Some bacteria have been found surviving on the outside of the International Space Station. Tardigrades are an even hardier form of microbe that can supposedly survive even close to absolute zero. They can essentially go dormant in a state very, very near death, then bounce back if and when they find themselves in suitable conditions later on. There is even speculation that life on Earth could have arrived from space in a form like this, and/or life forms originating on Earth could be living on other planets right now.
Space dust collisions as a planetary escape mechanism (In press Astrobiology, 2017)
Hypervelocity space dust is a unique entity in planetary systems like our Solar System, which is able to go past and enter the atmosphere of planets, collect samples of those planets and deposit samples of other planets. The entire system of fast space dust in a planetary system thus contains the atoms, molecules and possibly even microbial life, from all the planets and provides a means to mix them up amongst the different planets. For collecting atoms and molecules that form atmospheres, the mechanism proposed in this paper is fairly straightforward. For collecting life and life related molecules this mechanism has interesting features, but many detailed issues would still need to be studied. The violent collisions involved in this mechanism could make it difficult for life to remain intact. There are several possible collision scenarios that would all need to be explored to get a definitive answer to this problem. But even if life itself does not remain intact, it could still permit the complex molecules associated with life to get propelled into space, and that is also interesting for the panspermia process. Since space dust is ubiquitous all over the Solar System and is believed to exist in interstellar and probably intergalactic space, the mechanism proposed in this paper for propelling small particles into space could provide a universal mechanism both for the exchange of the atomic and molecular constituents between distant planetary atmospheres and for initiating the first step of the panspermia process.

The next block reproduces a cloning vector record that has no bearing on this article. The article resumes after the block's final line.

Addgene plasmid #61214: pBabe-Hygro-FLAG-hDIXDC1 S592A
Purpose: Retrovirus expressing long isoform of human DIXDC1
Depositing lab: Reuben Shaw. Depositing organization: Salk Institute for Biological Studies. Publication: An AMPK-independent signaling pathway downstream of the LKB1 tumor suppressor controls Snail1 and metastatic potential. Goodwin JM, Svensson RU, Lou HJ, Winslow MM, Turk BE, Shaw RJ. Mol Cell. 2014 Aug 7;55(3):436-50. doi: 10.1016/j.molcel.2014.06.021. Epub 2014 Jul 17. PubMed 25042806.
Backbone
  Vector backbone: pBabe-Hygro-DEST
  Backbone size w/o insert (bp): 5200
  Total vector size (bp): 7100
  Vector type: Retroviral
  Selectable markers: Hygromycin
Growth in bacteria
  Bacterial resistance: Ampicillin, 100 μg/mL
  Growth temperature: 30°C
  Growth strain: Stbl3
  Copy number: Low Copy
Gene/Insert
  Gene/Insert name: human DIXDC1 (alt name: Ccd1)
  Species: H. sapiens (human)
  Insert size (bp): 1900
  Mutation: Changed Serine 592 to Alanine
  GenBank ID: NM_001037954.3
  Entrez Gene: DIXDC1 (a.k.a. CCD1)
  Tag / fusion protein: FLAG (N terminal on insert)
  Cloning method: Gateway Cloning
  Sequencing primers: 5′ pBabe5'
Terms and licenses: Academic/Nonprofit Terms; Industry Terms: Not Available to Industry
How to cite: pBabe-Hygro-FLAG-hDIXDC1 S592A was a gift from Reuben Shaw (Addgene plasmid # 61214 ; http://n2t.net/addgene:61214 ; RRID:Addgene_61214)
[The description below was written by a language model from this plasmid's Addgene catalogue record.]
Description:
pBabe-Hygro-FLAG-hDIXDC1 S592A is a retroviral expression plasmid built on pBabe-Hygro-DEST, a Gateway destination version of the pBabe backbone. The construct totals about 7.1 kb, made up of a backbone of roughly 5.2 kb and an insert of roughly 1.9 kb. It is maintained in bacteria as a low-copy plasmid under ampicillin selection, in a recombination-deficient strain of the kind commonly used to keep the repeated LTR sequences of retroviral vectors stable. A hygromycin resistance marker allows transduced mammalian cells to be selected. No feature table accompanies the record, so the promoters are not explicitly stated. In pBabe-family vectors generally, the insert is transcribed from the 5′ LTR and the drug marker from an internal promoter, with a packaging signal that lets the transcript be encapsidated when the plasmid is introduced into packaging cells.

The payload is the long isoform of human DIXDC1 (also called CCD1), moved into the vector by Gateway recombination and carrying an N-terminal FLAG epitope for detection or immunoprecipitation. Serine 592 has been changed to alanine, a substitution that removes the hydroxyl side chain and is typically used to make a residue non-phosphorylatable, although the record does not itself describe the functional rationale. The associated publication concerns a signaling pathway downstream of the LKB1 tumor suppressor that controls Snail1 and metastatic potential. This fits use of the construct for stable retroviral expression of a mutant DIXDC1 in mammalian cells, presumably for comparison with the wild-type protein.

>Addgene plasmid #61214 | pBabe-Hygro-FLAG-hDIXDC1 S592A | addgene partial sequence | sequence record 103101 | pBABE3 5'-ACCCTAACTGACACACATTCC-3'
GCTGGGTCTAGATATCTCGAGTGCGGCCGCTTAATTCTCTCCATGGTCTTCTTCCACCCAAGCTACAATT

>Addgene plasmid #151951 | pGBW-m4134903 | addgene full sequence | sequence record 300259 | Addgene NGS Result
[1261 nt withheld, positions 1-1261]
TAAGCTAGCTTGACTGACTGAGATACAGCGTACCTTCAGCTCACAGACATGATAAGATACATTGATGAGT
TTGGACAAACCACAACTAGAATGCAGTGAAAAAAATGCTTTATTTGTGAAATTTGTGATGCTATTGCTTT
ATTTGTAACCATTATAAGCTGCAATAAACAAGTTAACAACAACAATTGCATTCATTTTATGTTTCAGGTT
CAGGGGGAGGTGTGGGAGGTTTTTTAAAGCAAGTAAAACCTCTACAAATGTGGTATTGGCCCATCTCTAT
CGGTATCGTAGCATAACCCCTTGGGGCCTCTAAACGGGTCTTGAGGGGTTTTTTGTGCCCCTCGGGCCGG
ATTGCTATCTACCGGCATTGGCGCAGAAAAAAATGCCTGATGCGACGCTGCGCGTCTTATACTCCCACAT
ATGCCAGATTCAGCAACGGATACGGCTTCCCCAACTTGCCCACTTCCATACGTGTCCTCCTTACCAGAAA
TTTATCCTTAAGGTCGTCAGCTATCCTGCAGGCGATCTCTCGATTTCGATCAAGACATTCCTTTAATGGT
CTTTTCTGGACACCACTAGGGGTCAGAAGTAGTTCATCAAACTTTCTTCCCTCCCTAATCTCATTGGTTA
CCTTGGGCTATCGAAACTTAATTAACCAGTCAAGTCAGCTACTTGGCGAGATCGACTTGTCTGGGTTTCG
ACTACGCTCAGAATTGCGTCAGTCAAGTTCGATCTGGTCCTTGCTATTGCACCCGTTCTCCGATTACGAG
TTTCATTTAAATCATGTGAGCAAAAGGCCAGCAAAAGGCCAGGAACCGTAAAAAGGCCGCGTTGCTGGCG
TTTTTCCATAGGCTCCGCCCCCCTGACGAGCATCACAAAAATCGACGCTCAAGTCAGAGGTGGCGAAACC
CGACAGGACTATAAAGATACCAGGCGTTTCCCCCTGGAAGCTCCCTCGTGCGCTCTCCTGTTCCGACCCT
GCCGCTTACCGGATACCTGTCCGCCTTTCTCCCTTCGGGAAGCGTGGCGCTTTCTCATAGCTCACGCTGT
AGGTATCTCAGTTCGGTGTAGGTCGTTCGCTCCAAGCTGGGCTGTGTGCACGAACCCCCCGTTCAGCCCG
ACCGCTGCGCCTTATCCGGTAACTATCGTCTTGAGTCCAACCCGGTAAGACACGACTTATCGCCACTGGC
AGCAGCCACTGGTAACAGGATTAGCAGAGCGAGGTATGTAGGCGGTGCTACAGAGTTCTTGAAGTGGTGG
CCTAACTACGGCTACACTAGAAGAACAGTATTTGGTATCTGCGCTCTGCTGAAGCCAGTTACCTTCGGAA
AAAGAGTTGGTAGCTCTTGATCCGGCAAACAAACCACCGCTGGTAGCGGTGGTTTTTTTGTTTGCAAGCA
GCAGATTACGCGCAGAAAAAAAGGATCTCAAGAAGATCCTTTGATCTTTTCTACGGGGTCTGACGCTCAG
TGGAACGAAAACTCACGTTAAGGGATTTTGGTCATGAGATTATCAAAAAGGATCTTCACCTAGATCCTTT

According to Wikipedia, panspermia is “the hypothesis that life exists throughout the Universe, distributed by meteoroids, asteroids, comets, planetoids, and also by spacecraft in the form of unintended contamination by microorganisms.”
Of course there is still the Fermi Paradox – if life is so common, why haven’t we been able to find any evidence of it, anywhere, even once? There are ethical implications of all this. We would like to perpetuate our human species and current form of civilization, of course, and that means getting into space eventually. But if we don’t manage to pull that off, and all life on Earth is wiped out for one reason or another, panspermia means that life exists elsewhere, and somewhere, sometime, intelligent life will evolve again if it hasn’t already. But if there is absolutely no life anywhere else in the universe, the loss of it on Earth would mean the end of all life forever. That would be too heavy a burden to bear, and would mean we have a strong ethical obligation to get some self-sustaining human colonies out into space as an insurance policy. But there could be a cheaper form of insurance policy – intentionally contaminate space and nearby planets with hardy germs from Earth, and in a few billion years something will survive and evolve, somewhere, into something. Do this enough and again, eventually you will have intelligent life somewhere. But finally, if it turns out there is life on other nearby planets, even very primitive life, then intentionally contaminating them with our germs would not seem like such an ethical thing to do after all.